As celebrants ring in the 2014 New Year, a retrospective look at 2013 shows that the aging of western North Carolina’s population, together with retirement relocations, has resulted in a rise in the numbers of individuals who may need specialized care during serious illness or at end of life, according to Four Seasons Compassion for Life.
“This upward trend in the Asheville metropolitan statistical area is expected to continue for the next 25-30 years as Baby Boomers and their parents age,” says Chris Comeaux, CEO.
By some estimates, 42.8% of Buncombe County residents are already either baby boomers or older, according to the Buncombe County Aging Coordinating Consortium in its 2013-1017 Aging Plan. The awareness of this increasing need for hospice and palliative care is not new, says Comeaux.
Since 2007, Buncombe County remains under a directive in the form of N.C. Senate Bill 448 as one of six counties statewide with the particular need to place emphasis on the best ways to serve a rapidly changing, aging population. And by 2013, population estimates for Buncombe County grew from 217,000 to approximately 285,000, and the numbers of individuals aged 60 and over was expected to nearly double.
“Western North Carolina’s efforts to meet the needs of its aging population may be put into perspective by the backdrop of the state’s situation,” says Comeaux.
“North Carolina’s residents are also aging and experience higher mortality rates than the national average.”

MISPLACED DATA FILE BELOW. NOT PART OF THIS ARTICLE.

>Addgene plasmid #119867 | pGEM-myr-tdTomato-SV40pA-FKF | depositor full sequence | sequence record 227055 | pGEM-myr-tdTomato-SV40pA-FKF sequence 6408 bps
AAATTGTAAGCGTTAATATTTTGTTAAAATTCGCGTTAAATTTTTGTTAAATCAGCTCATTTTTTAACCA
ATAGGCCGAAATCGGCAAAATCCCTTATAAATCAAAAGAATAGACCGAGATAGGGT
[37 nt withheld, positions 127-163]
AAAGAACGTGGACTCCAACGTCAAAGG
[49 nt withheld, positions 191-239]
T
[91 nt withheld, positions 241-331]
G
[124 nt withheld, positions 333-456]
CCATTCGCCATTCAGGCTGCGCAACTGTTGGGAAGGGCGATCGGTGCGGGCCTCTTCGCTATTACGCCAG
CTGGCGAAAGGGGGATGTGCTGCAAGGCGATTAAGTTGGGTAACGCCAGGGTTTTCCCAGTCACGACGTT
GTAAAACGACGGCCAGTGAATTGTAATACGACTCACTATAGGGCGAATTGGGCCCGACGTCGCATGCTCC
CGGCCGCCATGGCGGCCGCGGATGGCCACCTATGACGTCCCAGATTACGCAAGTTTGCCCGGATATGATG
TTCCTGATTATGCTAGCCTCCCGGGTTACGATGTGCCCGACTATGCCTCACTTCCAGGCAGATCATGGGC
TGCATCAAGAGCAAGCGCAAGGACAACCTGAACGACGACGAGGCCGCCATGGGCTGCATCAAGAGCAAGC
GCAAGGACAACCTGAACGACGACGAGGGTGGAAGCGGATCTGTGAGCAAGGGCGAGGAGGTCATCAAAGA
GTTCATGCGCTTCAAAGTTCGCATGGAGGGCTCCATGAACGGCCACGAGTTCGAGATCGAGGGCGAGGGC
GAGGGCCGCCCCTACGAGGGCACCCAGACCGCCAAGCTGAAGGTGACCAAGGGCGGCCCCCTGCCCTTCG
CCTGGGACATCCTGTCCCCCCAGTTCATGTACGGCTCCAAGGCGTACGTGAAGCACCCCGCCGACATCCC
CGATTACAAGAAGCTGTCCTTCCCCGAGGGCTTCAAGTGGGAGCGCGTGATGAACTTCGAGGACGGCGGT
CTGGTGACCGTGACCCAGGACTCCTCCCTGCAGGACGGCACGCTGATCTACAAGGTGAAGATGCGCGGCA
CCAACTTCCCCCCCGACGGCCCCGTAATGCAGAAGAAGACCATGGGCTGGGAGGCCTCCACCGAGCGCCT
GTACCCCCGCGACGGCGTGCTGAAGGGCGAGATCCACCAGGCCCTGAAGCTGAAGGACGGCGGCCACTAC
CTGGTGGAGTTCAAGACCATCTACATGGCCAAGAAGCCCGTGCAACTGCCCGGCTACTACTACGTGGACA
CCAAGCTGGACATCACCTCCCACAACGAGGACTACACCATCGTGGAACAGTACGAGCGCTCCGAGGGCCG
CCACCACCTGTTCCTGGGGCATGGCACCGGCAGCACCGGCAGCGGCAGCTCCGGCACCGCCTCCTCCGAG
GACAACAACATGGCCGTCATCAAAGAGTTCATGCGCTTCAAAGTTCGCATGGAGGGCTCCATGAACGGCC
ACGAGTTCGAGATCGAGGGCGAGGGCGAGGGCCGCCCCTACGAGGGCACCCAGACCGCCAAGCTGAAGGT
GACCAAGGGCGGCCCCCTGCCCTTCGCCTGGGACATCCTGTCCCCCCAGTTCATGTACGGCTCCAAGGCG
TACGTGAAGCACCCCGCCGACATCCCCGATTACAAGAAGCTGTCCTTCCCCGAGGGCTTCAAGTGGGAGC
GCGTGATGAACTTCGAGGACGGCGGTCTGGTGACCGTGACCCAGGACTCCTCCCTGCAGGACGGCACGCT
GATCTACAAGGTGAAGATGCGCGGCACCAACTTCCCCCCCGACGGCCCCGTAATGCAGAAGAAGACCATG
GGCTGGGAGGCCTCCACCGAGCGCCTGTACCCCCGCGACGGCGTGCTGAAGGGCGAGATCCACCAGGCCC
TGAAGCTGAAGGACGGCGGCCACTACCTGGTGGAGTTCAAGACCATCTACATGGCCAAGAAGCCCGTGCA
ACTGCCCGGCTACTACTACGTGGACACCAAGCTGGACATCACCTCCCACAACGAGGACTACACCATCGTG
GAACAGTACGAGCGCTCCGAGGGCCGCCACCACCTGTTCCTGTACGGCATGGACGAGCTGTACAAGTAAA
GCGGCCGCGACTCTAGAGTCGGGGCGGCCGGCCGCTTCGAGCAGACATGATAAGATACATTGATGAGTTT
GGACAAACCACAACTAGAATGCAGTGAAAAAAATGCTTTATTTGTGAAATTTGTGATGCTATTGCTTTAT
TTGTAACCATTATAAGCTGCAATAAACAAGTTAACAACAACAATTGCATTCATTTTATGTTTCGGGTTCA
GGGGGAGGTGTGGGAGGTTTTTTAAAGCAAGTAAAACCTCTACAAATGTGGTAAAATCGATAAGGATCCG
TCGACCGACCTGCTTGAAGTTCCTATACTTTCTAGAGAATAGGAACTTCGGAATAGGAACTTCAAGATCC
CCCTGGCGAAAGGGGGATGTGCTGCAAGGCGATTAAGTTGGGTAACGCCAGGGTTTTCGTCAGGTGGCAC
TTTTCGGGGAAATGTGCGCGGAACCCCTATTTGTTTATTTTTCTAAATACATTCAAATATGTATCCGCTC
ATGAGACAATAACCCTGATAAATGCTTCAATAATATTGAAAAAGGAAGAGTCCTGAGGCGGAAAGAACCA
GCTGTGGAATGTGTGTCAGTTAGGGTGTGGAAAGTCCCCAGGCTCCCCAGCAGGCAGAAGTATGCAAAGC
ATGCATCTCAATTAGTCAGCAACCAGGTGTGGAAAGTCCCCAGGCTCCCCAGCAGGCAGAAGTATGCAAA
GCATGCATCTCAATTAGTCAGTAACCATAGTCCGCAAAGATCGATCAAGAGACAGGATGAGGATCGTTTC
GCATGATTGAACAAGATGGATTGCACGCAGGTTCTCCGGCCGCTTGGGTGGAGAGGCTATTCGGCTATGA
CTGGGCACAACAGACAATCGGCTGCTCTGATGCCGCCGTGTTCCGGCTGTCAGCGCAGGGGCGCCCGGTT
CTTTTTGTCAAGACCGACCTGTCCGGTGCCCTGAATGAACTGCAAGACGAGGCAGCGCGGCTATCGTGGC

In 2009, the most recent year for which figures are available, 1.1 million, or 13 percent, of North Carolina’s 9.3 million residents were aged 65 or older, according to the 2011 County Health Data Book of the state Department of Health and Human Services. This upward trend suggests a significant increase from the 10 percent, or 602,762 residents, in this age group in 1980.
As an additional consideration, the state experiences higher unadjusted mortality rate than the rest of the country, says Comeaux.
“The need increases daily for quality hospice and palliative care models, like those implemented by Four Seasons in western North Carolina, to become standard practice across the state.”
According to the Guide, 820 residents died in North Carolina per 100,000 persons compared to 794 nationally in 2009. Additionally, North Carolina’s overall age-adjusted death rate of 800 deaths per 100,000 was also considerably higher than the national rate of 741 per 100,000 persons in 2009.
For more information about care during serious illness or at end of life in western North Carolina, contact Four Seasons Compassion for Life, Flat Rock, at http://www.fourseasonscfl.org. Four Seasons serves Buncombe, Henderson, Macon, Jackson and Transylvania counties.